Watergate Scandal: Grand Jury Was Ready to Hit Richard Nixon With 4 Criminal Charges, Newly Released Documents Reveal

Court documents unsealed after nearly 45 years show that a federal grand jury in February 1974 was prepared to indict former GOP President Richard Nixon on four criminal counts for his role in the 1970s Watergate scandal that led to his resignation.

The charges, including bribery, conspiracy, obstruction of justice and obstruction of a criminal investigation, would have been for Nixon and his administration's attempt to cover up the break-in and wiretapping of the Democratic National Committee headquarters at The Watergate Hotel in D.C.

Five men were arrested on June 17, 1972, for their involvement in the matter. The men attempted to photograph DNC documents and wiretap DNC officials' phones, potentially sabotaging the Democrats' chances at unseating Nixon in the upcoming 1972 presidential election.

The draft of the indictment from a Washington grand jury stated that "from on or about March 21, 1973…Richard M. Nixon unlawfully, willfully and knowingly did combine, conspire, confederate and agree together and with co-conspirators…to commit bribery…obstruct justice…and obstruct a criminal investigation."

It further added that Nixon met with John Dean, Nixon's White House counsel, and Harry Haldeman, Nixon's chief of staff, on or about March 21, 1973, in the White House and "instructed" them to pay approximately $120,000 to E. Howard Hunt Jr., a former CIA agent and organizer of the Watergate break-in. Hunt Jr. had made the initial demand for $120,000 for his role in the break-in of the DNC headquarters, according to the draft indictment.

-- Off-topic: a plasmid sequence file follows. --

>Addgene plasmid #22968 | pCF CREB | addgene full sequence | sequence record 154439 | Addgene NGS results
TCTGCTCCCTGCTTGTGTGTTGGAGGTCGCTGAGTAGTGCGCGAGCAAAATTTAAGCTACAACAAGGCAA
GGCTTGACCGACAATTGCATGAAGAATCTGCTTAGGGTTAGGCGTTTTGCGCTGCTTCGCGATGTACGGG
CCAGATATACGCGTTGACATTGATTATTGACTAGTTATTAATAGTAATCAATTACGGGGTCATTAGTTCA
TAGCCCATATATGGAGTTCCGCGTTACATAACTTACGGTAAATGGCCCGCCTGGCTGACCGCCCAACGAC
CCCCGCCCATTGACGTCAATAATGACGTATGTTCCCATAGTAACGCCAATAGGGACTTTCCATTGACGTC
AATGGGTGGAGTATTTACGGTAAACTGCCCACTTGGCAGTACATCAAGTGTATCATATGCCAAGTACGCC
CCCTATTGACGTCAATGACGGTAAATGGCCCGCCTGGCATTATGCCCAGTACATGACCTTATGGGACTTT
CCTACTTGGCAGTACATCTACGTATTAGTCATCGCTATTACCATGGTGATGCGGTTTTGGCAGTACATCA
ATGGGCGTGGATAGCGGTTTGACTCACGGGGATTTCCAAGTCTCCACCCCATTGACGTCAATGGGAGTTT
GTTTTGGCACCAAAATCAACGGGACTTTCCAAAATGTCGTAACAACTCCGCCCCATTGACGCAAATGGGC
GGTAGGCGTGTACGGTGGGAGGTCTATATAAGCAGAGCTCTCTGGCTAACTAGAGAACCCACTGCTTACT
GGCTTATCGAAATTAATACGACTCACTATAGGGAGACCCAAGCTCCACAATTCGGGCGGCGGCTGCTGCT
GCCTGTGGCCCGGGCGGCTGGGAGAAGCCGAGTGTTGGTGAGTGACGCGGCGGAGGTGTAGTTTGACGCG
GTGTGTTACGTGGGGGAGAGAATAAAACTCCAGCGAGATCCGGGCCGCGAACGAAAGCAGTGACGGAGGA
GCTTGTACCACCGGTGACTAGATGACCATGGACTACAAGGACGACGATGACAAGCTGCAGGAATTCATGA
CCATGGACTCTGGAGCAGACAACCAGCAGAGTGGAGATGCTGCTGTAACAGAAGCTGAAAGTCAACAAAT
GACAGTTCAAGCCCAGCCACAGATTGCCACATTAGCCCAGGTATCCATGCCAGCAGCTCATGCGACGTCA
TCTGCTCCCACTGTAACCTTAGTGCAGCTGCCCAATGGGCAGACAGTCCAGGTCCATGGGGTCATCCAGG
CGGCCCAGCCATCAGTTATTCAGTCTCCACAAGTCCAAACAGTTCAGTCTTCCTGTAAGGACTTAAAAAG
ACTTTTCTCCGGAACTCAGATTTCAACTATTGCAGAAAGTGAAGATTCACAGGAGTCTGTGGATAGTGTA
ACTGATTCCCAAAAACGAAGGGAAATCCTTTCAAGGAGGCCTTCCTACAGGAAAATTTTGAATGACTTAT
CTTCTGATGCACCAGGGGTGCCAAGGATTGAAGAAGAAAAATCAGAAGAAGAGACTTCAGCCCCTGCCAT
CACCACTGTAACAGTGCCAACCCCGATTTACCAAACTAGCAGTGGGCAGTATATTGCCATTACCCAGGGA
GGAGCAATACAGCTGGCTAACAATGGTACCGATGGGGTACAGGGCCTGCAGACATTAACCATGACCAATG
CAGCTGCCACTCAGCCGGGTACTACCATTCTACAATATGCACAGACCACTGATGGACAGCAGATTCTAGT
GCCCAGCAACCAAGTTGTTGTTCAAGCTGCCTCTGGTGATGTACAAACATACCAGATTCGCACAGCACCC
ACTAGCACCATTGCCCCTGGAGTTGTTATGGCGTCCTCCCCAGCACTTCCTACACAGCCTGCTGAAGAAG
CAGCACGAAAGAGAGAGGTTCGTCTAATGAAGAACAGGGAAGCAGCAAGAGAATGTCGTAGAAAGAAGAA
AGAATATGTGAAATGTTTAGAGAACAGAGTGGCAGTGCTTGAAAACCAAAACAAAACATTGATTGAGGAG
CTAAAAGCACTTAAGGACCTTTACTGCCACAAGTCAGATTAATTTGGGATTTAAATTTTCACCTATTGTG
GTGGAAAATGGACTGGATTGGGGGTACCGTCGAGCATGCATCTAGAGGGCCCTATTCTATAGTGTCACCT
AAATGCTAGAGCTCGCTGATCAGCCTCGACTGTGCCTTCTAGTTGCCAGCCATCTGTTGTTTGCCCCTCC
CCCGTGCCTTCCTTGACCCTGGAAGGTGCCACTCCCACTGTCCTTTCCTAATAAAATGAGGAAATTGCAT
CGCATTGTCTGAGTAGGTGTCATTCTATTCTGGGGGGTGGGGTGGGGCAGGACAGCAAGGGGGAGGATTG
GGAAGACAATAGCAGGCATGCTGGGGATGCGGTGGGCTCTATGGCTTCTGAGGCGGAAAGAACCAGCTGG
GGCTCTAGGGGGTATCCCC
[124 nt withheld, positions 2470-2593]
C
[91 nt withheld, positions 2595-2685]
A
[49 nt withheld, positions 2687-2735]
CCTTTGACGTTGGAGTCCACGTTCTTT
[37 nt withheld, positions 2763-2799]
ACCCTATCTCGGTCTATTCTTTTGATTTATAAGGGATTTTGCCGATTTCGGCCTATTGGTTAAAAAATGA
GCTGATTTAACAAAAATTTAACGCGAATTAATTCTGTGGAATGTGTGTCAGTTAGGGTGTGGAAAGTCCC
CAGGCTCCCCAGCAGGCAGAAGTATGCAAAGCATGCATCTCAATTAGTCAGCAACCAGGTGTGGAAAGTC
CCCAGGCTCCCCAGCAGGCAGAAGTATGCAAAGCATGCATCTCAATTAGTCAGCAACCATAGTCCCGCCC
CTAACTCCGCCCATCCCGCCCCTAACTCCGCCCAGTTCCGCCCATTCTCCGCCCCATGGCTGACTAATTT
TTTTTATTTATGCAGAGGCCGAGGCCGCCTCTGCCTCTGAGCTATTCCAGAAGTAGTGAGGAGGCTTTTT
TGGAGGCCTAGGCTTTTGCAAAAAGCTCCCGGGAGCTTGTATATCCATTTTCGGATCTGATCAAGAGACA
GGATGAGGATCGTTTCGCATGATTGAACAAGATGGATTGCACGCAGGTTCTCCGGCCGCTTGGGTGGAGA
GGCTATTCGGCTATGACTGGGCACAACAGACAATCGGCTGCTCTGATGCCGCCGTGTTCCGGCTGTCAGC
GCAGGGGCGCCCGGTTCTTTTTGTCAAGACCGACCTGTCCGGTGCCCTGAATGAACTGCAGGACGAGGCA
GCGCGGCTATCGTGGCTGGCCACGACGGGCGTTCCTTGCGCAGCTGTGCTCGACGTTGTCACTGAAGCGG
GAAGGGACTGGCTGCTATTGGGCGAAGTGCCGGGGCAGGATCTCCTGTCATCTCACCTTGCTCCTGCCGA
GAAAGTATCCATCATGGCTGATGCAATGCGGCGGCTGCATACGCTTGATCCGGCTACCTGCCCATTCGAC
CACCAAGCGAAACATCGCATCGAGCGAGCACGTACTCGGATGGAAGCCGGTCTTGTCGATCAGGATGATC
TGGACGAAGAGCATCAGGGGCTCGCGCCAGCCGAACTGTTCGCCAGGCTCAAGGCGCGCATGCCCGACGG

That same day, March 21, 1973, Hunt Jr. received approximately $75,000 in cash from Nixon messengers to influence his testimony to criminal investigators, according to the draft indictment. The following day, Nixon aides told the president that Hunt Jr.'s "money problem had been taken care of."

Despite the ongoing investigation and a bombshell report from Washington Post journalists Bob Woodward and Carl Berstein that said the FBI believed Nixon aides were responsible for the Watergate break-in, Nixon won re-election in 1972 against Democratic Senator George McGovern of South Dakota.

Facing three articles of impeachment in the House, Nixon announced his resignation during a live TV and radio broadcast from the Oval Office on the evening of August 8, 1974.

Grand Jury Was Prepared to Indict Richard Nixon for Watergate, New Documents Show
File photo dated August 9, 1974, of the 37th President of the United States, Richard Nixon, as he bids farewell to the White House staff. Five men were arrested on June 17, 1972, for their involvement in the Watergate scandal. WHITE HOUSE/AFP/Getty Images

"From the discussions I have had with Congressional and other leaders, I have concluded that because of the Watergate matter I might not have the support of the Congress that I would consider necessary to back the very difficult decisions and carry out the duties of this office in the way the interests of the Nation would require," Nixon said. "To leave office before my term is completed is abhorrent to every instinct in my body. But as President, I must put the interest of America first. America needs a full-time President and a full-time Congress, particularly at this time with problems we face at home and abroad."

Nixon went on, saying: "To continue to fight through the months ahead for my personal vindication would almost totally absorb the time and attention of both the President and the Congress in a period when our entire focus should be on the great issues of peace abroad and prosperity without inflation at home."

"Therefore," Nixon said, "I shall resign the Presidency effective at noon tomorrow."

Vice President Gerald Ford was sworn in the next day on August 9, 1974, as the 38th president of the United States.

Several former aides and associates of Nixon's served months or years in prison for their roles in the scandal.